Blinds are what drives the action in poker games. If nobody had to pay these forced bets, the best strategy would be to simply sit and wait to be dealt Aces – which of course nobody would give any action to. Since we pay blinds once per circuit, there is some money in the pot to steal – and if someone tries to steal it the pot starts getting bigger.
The problem with blinds is that there are always players trying to steal them. They know you will be out of position after the flop, and so need a strong hand to justify defending that blind money. So they raise from the button or the cut-off and take that money away.
This article looks at the circumstances in which you should defend your blinds and when not to bother. You will find information on how best to defend them when you have decided that this is the best course of action. You will also see why calling is usually a bad idea when defending your blinds. Finally, there is a separate section for tournament play – where blind defense becomes more important as the stakes get raised.
Let’s face it, your blinds are a very small percentage of your stack in most real money poker games. Since you will be out of position for the entire hand, it is often easier just to fold and move on. You can make up for this small loss by stealing someone else’s blinds when you are on the button or maybe in the cut-off position.
I have a lot of sympathy for this logic, however you are giving up a small but cumulatively significant edge by thinking like this. You do not actually have to defend your blind very often to put enough doubt into your opponent’s mind as to whether stealing from you would be a good idea. The occasional ‘walk’ that this results in will increase your hourly rate nicely.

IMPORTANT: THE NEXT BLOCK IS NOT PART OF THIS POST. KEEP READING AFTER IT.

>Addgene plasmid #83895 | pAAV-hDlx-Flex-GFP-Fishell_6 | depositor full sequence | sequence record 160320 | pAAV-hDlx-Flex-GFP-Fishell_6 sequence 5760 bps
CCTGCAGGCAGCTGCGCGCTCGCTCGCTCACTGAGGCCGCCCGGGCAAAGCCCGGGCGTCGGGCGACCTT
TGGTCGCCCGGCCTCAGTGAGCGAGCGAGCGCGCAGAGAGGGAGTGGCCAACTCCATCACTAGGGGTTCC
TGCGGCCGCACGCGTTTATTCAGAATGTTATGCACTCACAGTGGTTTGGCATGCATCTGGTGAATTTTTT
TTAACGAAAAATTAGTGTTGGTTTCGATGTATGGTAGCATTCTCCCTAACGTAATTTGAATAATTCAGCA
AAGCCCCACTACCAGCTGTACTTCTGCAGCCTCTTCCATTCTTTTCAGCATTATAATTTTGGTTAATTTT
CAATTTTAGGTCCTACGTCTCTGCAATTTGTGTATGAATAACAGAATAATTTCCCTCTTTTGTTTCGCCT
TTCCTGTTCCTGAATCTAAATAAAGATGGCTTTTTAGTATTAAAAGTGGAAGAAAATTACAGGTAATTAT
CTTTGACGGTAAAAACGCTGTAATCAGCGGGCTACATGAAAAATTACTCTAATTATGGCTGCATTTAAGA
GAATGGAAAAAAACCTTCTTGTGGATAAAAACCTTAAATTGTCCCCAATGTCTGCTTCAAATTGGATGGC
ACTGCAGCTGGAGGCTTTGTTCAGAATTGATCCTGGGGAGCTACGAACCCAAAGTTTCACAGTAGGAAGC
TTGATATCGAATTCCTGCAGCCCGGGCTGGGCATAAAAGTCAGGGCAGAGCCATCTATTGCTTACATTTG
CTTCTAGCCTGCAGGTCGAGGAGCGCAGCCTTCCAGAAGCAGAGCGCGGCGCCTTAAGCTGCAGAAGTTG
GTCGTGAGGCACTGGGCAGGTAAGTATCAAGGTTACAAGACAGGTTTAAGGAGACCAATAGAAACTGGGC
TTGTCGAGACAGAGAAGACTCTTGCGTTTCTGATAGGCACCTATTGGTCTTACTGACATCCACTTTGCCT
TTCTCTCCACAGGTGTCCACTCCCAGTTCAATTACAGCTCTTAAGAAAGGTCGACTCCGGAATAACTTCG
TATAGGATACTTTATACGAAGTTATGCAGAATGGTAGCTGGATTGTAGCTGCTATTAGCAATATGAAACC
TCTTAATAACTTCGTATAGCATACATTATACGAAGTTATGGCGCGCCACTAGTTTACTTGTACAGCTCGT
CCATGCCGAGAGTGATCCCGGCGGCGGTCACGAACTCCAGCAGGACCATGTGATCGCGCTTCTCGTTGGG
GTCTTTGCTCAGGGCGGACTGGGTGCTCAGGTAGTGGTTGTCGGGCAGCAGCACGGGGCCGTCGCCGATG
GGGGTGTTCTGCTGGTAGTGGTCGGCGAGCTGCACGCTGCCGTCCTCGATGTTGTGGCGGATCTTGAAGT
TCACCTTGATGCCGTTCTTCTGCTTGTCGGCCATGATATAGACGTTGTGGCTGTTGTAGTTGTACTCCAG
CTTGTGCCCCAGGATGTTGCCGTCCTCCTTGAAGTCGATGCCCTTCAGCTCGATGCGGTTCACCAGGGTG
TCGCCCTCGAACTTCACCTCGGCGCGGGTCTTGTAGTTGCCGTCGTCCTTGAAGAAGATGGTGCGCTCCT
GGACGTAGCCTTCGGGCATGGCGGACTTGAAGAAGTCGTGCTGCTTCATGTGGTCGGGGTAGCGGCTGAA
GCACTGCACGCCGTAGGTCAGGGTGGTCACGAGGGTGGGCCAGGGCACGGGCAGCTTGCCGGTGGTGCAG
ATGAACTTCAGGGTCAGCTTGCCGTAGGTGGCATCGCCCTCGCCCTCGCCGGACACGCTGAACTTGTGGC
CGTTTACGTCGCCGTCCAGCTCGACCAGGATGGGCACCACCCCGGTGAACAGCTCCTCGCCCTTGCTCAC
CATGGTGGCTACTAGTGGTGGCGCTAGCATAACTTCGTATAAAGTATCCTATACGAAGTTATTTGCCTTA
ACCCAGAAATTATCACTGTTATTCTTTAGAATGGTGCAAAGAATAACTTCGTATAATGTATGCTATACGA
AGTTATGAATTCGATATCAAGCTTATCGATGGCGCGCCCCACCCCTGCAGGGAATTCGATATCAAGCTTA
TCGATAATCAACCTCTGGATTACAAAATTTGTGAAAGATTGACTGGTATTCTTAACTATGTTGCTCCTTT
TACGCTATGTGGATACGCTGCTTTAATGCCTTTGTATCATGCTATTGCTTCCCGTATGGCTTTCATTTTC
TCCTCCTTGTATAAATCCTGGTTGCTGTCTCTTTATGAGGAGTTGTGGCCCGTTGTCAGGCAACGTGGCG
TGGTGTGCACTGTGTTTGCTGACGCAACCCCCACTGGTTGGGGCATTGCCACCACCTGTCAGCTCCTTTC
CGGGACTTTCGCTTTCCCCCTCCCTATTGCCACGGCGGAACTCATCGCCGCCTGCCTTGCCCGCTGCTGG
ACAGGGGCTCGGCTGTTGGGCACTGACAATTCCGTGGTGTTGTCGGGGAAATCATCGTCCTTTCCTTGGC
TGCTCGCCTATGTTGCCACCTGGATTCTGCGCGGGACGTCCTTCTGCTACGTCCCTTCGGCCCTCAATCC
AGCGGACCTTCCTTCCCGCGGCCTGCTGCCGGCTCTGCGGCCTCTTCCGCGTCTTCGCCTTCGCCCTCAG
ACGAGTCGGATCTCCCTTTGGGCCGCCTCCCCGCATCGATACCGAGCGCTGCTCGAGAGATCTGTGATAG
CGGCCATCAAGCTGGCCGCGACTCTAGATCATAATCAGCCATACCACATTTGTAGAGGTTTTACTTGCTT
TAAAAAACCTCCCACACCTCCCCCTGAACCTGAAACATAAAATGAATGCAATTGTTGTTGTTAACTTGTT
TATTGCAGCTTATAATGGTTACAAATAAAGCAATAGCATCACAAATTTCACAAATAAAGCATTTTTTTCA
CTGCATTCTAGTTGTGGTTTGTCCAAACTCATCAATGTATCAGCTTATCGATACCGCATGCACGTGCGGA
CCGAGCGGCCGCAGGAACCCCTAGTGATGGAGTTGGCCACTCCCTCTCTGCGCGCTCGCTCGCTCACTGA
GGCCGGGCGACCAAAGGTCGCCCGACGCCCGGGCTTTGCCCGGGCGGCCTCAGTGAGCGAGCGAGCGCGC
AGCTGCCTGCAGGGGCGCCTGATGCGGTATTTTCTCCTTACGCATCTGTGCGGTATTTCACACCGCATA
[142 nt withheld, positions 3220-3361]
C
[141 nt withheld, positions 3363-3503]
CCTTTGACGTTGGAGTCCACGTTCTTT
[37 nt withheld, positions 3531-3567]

Many times you will find that you are faced with an ‘auto-stealer’. This is someone who always raises their button when folded to, feeling that they have a right to take a shot at the blinds from this position. They are usually right, this is a profitable play – only the auto-raisers do set themselves up for some creative defense strategies, especially the ones who keep on firing on the flop, turn and river.
There are two main ways to defend, you can 3 bet (re-raise) your opponent or you can call.
3-Betting: Since you are out of position for the remainder of the hand, your 3-bet should be large enough to end the hand immediately a good proportion of the time. The problem with this is that buttons will flat-call this bet a lot, and you will often end up in an uncomfortable position when the flop does not suit your hand. Moreover, this is not a great strategy with either strong or weak hands. With strong hands you lose some value, and with weaker hands (though ones with some showdown value) you often only partially hit the flop and struggle to see where you are relative to the button’s range.
Calling: This inflates the pot while you are out of position, though not as much as having your 3-bet called does. The problem here is that most buttons will fire again after you check to them, knowing that you are more likely to have a weaker hand than a monster. Of course, this makes calling with a real monster an attractive proposition, you can expect a bet on the flop and many players will fire again on the turn if you continue to show weakness – allowing you to build a pot.
Both methods have pros and cons, the important thing is not to do the same thing each time with the same types of hands. Once your blind defense becomes predictable, observant opponents will find it easy to exploit.
Set mining with small pairs is a bad idea when in one of the blinds. The main reason is that you will rarely have the implied odds needed to make up for those times you miss. The button is more likely to be stealing with not much in the way of hand strength, and will not put enough chips in the pot to justify your initial speculative call. Compare this with set mining against an early position raiser – this player is far more likely to have a strong hand that can pay you off those times you hit.
In poker tournaments the blinds go up quickly, and antes soon come into play to make stealing even more attractive. If you do not establish a pattern of defending your blinds in tournaments, you will soon find yourself a target for early position steals as well as those playing from the traditional stealing positions. Fortunately, the shallow stacks mean you can put a lot of pressure back onto the stealers with a timely re-raise. With fewer chips behind for post-flop play many players will realize that calling this raise potentially commits them to calling off their stack and will fold their hand.